Canada is moving military air transports from Kuwait to U.K. to support Ukraine

The Canadian military's air detachment in the Middle East — which has been supporting anti-terrorism operations and UN peacekeeping missions in Africa — is being relocated to the United Kingdom.

Gen. Eyre says he's confident the planes can continue to support missions elsewhere

The Canadian military's air detachment in the Middle East — which has been supporting anti-terrorism operations and UN peacekeeping missions in Africa — is being relocated to the United Kingdom.

Responding to questions from CBC News, the Department of National Defence described the redeployment of two C-130J cargo planes and their associated ground support crew as necessary in light of ongoing efforts to supply Ukraine with weapons and ammunition.

The airlift detachment has been headquartered out of Kuwait under Operation Impact for several years.

Canada's top military commander, Gen. Wayne Eyre, confirmed the redeployment to CBC News on Wednesday while visiting the military air base at 5 Wing Goose Bay in Newfoundland and Labrador.

While the demands of missions related to the war in eastern Europe prompted the decision, Eyre said he's confident that the cargo planes can continue to support missions in Iraq and peacekeeping deployments as needed.

"What we have done is consolidated in Scotland our C-130 tactical air detachment to be able to provide that support to Ukraine within Europe [and] to episodically provide support in the Middle East, and as well episodically provide support in Africa," he said.

Canada's military cargo planes — both the C-130Js and the bigger C-17s Globemasters — have been working overtime since Russia stepped up its invasion of Ukraine in February. They have been ferrying humanitarian aid, military hardware and ammunition to points in eastern Europe where the supplies can be shuttled across the border into Ukraine.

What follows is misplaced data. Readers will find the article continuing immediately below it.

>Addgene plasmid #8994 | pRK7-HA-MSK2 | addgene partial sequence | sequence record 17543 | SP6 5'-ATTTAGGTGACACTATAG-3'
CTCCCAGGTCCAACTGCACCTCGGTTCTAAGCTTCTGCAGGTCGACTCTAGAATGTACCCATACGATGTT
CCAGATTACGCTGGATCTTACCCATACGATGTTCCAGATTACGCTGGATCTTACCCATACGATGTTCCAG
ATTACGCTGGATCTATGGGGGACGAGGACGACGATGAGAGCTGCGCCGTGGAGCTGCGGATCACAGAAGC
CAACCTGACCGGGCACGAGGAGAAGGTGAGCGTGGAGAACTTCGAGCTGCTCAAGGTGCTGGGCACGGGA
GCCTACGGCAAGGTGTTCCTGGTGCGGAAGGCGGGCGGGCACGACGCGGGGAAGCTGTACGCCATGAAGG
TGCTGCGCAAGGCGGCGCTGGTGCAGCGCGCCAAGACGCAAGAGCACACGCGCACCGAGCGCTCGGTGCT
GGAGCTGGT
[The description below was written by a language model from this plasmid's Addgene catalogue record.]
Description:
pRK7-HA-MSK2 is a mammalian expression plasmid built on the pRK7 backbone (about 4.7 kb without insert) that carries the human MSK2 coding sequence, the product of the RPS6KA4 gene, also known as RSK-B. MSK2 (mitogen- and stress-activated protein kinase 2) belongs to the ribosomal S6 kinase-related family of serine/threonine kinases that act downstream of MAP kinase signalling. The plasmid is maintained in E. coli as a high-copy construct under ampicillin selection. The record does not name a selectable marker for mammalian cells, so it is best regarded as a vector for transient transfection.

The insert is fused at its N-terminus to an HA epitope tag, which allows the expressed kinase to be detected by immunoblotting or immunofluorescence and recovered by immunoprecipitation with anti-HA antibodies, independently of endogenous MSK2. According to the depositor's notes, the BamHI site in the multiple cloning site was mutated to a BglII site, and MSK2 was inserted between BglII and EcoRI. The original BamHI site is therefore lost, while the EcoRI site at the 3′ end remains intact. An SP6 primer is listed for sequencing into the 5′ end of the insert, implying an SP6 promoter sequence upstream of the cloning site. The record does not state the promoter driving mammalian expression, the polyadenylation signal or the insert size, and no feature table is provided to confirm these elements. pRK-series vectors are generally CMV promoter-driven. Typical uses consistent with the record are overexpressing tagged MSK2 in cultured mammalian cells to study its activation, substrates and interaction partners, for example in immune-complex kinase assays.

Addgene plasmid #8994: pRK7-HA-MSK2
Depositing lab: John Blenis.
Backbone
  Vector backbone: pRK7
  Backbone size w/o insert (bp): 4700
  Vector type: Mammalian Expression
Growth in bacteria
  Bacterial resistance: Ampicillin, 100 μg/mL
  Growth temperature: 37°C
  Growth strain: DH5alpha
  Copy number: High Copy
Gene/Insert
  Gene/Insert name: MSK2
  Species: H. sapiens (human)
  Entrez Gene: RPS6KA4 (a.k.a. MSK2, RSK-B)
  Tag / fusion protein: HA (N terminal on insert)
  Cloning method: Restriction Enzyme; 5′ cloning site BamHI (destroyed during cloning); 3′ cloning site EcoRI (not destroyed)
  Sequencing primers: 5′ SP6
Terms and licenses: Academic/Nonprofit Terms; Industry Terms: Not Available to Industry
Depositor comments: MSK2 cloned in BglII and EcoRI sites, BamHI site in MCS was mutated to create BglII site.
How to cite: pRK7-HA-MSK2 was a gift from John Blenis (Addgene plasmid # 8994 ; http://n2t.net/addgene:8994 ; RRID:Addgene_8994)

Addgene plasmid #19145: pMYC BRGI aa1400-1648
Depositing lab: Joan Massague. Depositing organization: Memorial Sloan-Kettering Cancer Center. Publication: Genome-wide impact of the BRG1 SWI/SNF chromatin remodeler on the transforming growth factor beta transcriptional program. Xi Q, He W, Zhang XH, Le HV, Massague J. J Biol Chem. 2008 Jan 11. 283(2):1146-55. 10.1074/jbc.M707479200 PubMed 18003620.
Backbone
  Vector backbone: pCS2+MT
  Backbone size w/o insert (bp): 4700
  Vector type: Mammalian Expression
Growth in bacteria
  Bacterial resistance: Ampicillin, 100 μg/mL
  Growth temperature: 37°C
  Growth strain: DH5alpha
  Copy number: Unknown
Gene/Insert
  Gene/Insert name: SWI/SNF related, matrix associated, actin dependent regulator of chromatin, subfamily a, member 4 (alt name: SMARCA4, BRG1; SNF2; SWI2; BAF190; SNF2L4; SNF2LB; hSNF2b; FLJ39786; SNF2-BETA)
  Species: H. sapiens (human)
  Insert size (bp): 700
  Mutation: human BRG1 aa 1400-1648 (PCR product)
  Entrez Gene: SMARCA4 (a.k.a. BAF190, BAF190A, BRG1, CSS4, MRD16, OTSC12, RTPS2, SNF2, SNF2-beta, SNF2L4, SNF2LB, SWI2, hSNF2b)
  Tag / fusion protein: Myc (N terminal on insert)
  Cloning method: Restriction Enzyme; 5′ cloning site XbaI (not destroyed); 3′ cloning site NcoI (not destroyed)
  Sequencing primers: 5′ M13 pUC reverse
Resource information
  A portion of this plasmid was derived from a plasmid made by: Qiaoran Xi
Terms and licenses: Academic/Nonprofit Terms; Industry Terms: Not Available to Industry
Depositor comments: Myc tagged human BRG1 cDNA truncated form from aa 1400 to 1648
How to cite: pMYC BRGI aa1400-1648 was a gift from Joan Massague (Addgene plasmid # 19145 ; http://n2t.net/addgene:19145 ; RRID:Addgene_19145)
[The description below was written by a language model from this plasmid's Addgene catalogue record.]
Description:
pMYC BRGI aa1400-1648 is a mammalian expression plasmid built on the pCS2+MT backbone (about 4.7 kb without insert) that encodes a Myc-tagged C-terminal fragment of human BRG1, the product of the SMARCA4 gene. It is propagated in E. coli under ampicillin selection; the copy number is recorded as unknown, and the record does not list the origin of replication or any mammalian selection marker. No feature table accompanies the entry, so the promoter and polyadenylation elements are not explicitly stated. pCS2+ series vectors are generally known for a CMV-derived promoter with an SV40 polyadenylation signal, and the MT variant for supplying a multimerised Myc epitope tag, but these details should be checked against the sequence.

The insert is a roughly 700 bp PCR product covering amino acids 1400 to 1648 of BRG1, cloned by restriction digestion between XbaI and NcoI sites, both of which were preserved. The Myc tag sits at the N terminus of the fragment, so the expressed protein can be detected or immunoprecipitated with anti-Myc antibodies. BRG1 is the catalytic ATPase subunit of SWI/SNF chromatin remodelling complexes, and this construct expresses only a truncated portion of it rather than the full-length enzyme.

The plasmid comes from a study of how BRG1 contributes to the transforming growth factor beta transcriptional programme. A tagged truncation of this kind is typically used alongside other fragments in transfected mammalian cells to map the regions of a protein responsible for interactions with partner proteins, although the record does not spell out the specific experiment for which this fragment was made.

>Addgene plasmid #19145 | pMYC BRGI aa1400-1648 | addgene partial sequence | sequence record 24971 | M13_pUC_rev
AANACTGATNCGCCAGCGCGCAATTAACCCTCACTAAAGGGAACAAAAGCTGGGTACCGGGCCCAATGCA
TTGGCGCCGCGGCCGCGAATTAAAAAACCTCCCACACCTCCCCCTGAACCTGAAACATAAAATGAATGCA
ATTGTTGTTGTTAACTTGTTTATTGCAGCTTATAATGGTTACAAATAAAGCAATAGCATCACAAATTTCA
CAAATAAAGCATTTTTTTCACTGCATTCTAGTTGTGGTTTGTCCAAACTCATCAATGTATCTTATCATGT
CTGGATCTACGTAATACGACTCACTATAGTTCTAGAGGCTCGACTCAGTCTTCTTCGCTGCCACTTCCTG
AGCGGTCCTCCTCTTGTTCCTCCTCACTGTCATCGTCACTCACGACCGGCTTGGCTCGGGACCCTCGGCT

Although it's not part of the equipment airlift, flight tracking shows one of Canada's military surveillance aircraft — a CP-140 Aurora that has been attached to NATO as part of an intensified effort to monitor for signs of Russian aggression — has also been flying out of northern England on patrols over the North Atlantic.

News of the redeployment comes as NATO Secretary General Jens Stoltenberg arrives in Canada on Thursday to meet with Prime Minister Justin Trudeau and tour Arctic defence facilities.

Trudeau's government recently signed on to a U.K.-led military mission that will see British and Canadian troops training Ukrainian recruits at bases in the U.K.

It is a massive undertaking. The aim is to train as many as 10,000 soldiers every five weeks.

Dan Le Bouthillier, DND's manager of media relations, said Canadian aircraft are not involved in flying the Ukrainian trainees to and from Britain. That's the job of the Royal Air Force, he said.

Eyre said the military is trying to strike a balance between overseas operations and the need for airlift resources at home.

The C-130 Hercules aircraft were first deployed to the Middle East in 2017 as part of the federal government's revamped commitment to the international coalition fighting Islamic State extremists. They hauled troops and equipment around Iraq and throughout the wider region.

Later, Ottawa expanded the mission to include what were supposed to be once-a-week support missions for United Nations peacekeeping operations in Africa.

Dave Perry, a defence expert at the Canadian Global Affairs Institute, said the strain of keeping up the pace of all these flight operations — especially in eastern Europe — started to show a few months ago.

"It didn't surprise me that there's been a reallocation, just given the volume of stuff, material, that's being moved," said Perry, whose organization has occasionally hosted events sponsored by defence contractors.

Military planners have learned some hard lessons over the last several months as overseas demands have increased, he said.

"Whenever there's an international crisis, airlift is always in short supply," said Perry, who added that the Liberal government's recent decision to replace the air force's air-to-air fuelling fleet and VIP transport likely was influenced by the increased demands.

"I think it kind of reinforces the logic and the increasing of the acquisition of multiple tankers, because clearly, there's some fairly pressing demand for airlift."